Savvy Solutions For Smart Cities
IoT Device Management for Smart Cities
Smart Cities have a mind-boggling amount of devices to manage. From smart lighting to smart electric metering to parking sensors, tracking, controlling and maintaining these devices is a sizable task that takes serious consideration. Allowing for interoperability between devices, ensuring that devices are secure, and enabling firmware over the air (FOTA) updates are all important steps that lead to Smart City success. We understand the issues that Smart Cities and their Central Management Software (CMS) providers face, and have created solutions to help them overcome these logistical and financial challenges.
Many cities have hired experts to write proprietary protocols for their new city management systems. Although it is expensive to hire experts for this type of a project, they wanted a system that fit their specific city’s needs. For many of them, this system worked…for a while. But what happens when new technologies are introduced, or the system needs to evolve? The resources available to update or fix a custom-built system are very limited, which is expensive and hinders the city from evolving with the needs of its people.
To best support Smart Cities and their CMS providers, we built our products based on Lightweight Machine to Machine (LwM2M) global standards. This means that both a parking meter and a smart street light can both be controlled using the same cloud-based system, reducing the complexity of managing multiple devices. What’s more, they can also be started from bootstrap, sent firmware updates, and decommissioned using the same technology, despite having very different purposes.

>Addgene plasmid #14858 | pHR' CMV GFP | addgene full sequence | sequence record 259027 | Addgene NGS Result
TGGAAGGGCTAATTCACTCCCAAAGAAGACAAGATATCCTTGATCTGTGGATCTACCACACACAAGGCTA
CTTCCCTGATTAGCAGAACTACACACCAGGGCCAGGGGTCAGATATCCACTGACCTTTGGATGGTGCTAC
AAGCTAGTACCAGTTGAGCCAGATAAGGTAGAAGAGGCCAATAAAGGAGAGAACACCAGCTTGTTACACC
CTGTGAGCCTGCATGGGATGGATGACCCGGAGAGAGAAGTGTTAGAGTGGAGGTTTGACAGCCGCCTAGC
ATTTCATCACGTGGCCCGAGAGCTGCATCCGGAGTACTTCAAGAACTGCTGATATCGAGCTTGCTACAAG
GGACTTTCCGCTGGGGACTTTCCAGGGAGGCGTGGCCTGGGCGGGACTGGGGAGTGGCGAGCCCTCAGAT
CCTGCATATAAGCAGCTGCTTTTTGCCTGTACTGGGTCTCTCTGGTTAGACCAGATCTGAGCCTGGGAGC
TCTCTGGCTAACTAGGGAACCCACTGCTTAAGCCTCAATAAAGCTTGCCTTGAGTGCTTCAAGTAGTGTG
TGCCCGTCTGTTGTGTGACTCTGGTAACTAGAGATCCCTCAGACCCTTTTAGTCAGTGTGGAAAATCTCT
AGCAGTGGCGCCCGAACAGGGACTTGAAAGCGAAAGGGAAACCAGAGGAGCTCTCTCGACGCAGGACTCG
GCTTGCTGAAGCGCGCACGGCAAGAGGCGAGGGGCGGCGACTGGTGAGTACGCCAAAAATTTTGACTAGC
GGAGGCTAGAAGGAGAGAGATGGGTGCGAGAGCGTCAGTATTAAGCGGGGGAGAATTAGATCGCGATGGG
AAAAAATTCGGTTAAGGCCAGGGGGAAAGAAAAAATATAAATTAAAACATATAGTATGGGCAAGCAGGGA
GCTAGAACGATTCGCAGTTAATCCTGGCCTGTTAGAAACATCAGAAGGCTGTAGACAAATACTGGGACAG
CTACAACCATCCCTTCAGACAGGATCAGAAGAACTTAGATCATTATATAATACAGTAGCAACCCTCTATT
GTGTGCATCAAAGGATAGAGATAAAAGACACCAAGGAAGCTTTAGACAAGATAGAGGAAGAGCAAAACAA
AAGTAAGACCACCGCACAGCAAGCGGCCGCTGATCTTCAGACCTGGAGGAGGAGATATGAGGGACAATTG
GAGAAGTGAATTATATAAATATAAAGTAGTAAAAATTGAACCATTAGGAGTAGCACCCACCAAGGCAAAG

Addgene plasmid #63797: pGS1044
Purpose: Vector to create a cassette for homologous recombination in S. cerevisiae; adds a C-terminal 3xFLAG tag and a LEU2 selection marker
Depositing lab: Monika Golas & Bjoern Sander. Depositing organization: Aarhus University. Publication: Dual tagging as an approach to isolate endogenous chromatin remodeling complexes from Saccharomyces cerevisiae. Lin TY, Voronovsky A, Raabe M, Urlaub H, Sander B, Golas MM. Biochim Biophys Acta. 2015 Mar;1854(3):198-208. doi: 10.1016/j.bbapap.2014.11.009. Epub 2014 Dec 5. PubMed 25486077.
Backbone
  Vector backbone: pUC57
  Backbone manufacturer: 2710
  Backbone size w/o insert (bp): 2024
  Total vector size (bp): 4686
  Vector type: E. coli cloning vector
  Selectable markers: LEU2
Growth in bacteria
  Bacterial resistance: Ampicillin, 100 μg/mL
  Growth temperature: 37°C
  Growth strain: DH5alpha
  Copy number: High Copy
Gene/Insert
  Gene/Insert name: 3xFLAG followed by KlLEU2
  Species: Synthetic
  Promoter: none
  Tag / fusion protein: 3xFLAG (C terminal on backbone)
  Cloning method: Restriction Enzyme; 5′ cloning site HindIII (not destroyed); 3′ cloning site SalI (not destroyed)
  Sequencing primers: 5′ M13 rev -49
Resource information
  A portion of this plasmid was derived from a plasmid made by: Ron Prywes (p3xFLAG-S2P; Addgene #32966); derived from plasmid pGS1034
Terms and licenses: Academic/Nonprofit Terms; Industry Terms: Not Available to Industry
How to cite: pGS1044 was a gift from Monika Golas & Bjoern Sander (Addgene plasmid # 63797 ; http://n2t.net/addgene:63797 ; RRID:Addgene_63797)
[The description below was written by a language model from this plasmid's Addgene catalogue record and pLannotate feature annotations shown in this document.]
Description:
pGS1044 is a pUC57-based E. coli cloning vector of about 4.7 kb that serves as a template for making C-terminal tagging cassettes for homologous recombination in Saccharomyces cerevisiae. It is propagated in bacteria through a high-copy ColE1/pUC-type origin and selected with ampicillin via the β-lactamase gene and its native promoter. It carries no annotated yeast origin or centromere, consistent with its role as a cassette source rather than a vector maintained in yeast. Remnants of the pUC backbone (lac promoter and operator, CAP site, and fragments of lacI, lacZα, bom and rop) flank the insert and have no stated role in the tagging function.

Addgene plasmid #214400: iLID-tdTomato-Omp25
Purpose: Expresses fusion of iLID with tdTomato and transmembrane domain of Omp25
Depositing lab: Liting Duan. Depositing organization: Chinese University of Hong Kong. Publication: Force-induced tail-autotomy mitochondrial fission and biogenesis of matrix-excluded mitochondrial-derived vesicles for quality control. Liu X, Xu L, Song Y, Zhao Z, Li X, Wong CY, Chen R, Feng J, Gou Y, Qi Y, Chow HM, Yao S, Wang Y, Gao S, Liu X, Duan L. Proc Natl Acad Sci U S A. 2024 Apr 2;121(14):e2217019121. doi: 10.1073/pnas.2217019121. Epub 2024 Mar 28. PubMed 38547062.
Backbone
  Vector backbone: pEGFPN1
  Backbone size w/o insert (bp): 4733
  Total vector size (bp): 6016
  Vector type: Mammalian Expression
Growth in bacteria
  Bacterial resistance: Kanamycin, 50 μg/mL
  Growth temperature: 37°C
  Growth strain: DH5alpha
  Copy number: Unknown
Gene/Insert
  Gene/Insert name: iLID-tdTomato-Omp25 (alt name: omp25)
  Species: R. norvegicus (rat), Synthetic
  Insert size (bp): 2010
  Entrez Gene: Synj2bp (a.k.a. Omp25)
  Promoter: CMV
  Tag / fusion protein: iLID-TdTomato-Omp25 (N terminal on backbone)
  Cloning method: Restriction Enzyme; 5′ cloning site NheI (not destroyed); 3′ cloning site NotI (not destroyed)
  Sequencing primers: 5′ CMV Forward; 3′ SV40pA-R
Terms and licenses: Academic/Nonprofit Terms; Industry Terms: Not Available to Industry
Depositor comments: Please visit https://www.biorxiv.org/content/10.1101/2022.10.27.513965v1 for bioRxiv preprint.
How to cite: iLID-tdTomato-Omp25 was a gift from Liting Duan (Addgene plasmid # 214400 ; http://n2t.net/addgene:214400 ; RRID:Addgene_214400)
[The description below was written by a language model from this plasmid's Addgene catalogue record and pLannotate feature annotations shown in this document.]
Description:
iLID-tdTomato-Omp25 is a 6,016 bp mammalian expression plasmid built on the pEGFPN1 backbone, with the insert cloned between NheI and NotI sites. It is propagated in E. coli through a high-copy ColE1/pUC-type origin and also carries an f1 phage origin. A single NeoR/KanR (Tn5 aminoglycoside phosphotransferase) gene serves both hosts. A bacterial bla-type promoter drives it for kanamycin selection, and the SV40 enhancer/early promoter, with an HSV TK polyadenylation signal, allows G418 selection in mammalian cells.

Learn more about LwM2M from OMA SpecWorks, and how it was created to address modern industrial IoT needs.
LwM2M, uCIFI and TALQ
Using LwM2M enables Smart Cities to leverage uCIFI, the first unified data model that was created to address IoT interoperability for smart city applications. Additionally, the TALQ Consortium has defined a globally accepted interface standard for smart city device networks, meaning that a single CMS can configure, control, command and monitor heterogeneous smart city device networks. These three standards create a powerful tool that allows Smart Cities to be truly interoperable and scalable. Constrained devices can more easily be connected, and the optimization of bandwidth makes it more efficient and less expensive to connect.